Olympia Woman Dies Under 'Chemical Restraint' During Apparent Mental Health Crisis
An Olympia woman died after paramedics sedated her while she suffered an apparent mental health crisis early Wednesday morning, police said.
Officers encountered the 35-year-old woman as they responded to a fire alarm at an apartment building on Fern Street Southwest in West Olympia. Firefighters said the woman pulled the fire alarm at about 1:05 a.m.
Police said she was acting strangely, and believed her to be a threat to herself or others, so officers put her in hand restraints.
“It was then that she started to kick and become kind of aggressive with the officers," said Lt. Sam Costello, a spokesman for the Olympia Police Department.
"So, per their training, they took her to the ground to try to safely restrain her," he said.
Firefighters then called for paramedics to "chemically restrain" the woman. She stopped breathing shortly after paramedics administered the drug, according to police.
Firefighters performed CPR, but attempts to revive the woman were unsuccessful, police said.
The Thurston County coroner's office identified the woman as Vaneesa Hopson. She died at 7:31 a.m. at Providence St. Peter Hospital.
A cause of death has yet to be determined, and toxicology test results could take up to 10 weeks, the coroner's office said.
The Thurston County Sheriff's Department is leading an investigation into Hopson's death, with help from investigators from Lacey and Tumwater. Olympia police have recused themselves from the investigation.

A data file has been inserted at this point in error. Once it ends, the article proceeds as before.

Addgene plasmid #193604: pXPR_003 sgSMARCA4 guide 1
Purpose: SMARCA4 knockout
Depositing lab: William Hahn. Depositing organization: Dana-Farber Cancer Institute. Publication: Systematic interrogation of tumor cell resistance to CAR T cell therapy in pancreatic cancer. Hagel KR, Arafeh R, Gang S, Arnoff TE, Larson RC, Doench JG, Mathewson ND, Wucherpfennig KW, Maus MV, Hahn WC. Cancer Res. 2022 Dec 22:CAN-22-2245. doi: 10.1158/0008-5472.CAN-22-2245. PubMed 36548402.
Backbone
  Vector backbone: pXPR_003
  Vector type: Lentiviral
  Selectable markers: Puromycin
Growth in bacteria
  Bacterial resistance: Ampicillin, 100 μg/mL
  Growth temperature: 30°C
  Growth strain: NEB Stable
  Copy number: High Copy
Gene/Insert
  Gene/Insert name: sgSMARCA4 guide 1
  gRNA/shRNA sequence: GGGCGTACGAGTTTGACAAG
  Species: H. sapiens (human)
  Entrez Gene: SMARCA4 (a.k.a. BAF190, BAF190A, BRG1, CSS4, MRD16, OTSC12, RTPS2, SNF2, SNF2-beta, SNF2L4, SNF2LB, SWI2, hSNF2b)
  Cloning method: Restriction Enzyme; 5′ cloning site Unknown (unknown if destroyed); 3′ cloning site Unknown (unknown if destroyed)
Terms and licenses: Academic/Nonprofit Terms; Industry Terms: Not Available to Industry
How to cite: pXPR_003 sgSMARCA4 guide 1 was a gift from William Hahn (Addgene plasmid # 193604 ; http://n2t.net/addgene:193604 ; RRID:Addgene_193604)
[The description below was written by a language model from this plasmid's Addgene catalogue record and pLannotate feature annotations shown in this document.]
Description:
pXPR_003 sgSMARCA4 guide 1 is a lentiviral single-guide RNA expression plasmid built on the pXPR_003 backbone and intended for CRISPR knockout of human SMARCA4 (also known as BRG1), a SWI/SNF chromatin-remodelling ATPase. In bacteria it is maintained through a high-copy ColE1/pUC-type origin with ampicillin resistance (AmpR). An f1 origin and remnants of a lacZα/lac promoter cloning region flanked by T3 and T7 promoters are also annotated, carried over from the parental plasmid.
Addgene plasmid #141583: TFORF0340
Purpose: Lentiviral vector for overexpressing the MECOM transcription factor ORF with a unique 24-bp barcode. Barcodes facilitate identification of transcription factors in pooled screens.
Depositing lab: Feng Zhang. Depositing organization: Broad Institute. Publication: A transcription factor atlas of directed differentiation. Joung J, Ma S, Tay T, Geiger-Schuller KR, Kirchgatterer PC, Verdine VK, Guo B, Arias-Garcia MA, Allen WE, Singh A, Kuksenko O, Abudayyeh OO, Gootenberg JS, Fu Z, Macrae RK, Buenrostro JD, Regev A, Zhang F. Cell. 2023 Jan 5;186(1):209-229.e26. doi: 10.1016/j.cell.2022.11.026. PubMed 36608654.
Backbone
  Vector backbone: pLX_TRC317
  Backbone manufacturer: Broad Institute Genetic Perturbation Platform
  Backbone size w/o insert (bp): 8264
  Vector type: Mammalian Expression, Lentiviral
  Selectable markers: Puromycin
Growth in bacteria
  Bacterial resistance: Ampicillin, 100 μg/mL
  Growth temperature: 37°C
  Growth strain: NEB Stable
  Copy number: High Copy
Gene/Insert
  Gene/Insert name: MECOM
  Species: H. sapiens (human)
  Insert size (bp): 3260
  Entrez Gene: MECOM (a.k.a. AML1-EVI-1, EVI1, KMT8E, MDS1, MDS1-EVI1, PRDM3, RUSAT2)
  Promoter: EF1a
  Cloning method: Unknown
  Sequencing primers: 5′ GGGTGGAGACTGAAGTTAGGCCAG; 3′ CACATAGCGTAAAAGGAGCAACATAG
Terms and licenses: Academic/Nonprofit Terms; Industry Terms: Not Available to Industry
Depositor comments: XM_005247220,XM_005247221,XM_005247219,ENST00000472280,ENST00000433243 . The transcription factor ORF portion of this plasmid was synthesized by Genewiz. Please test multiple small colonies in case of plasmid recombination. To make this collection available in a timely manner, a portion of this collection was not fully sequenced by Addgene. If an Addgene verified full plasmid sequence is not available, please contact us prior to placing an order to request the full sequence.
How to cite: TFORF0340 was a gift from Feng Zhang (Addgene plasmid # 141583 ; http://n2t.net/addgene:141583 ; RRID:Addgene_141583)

An official with Thurston County Medic One, the county's emergency services organization, declined to comment on what drug was used or what the procedures are for chemical restraint, citing the investigation.
The organization's manual of protocols calls for 10 milligrams of a drug called midazolam if a patient is "so violent and combative" she or he cannot be strapped to a backboard without risk of injury to the patient or emergency responders, or if the patient continues to struggle while strapped down.
The protocols warn that midazolam, a sedative also used by paramedics to control seizures, can cause slow and ineffective breathing or abnormally low blood pressure, especially if a patient has other drugs or alcohol in his or her system.
Paramedics are advised to contact a doctor for supervision, if the situation allows it.
Hopson's death comes as police, firefighters, and paramedics across the region are increasingly called upon to respond to mental health emergencies, Costello said.
"Our officers receive a great deal of training in crisis intervention and being aware of and dealing with mental illness and deescalation and things like that," he said. "We are as on the cutting edge of that kind of training as I think anybody in the region."
"Unfortunately, this time, at this instance, there just wasn’t the opportunity to do that," he added.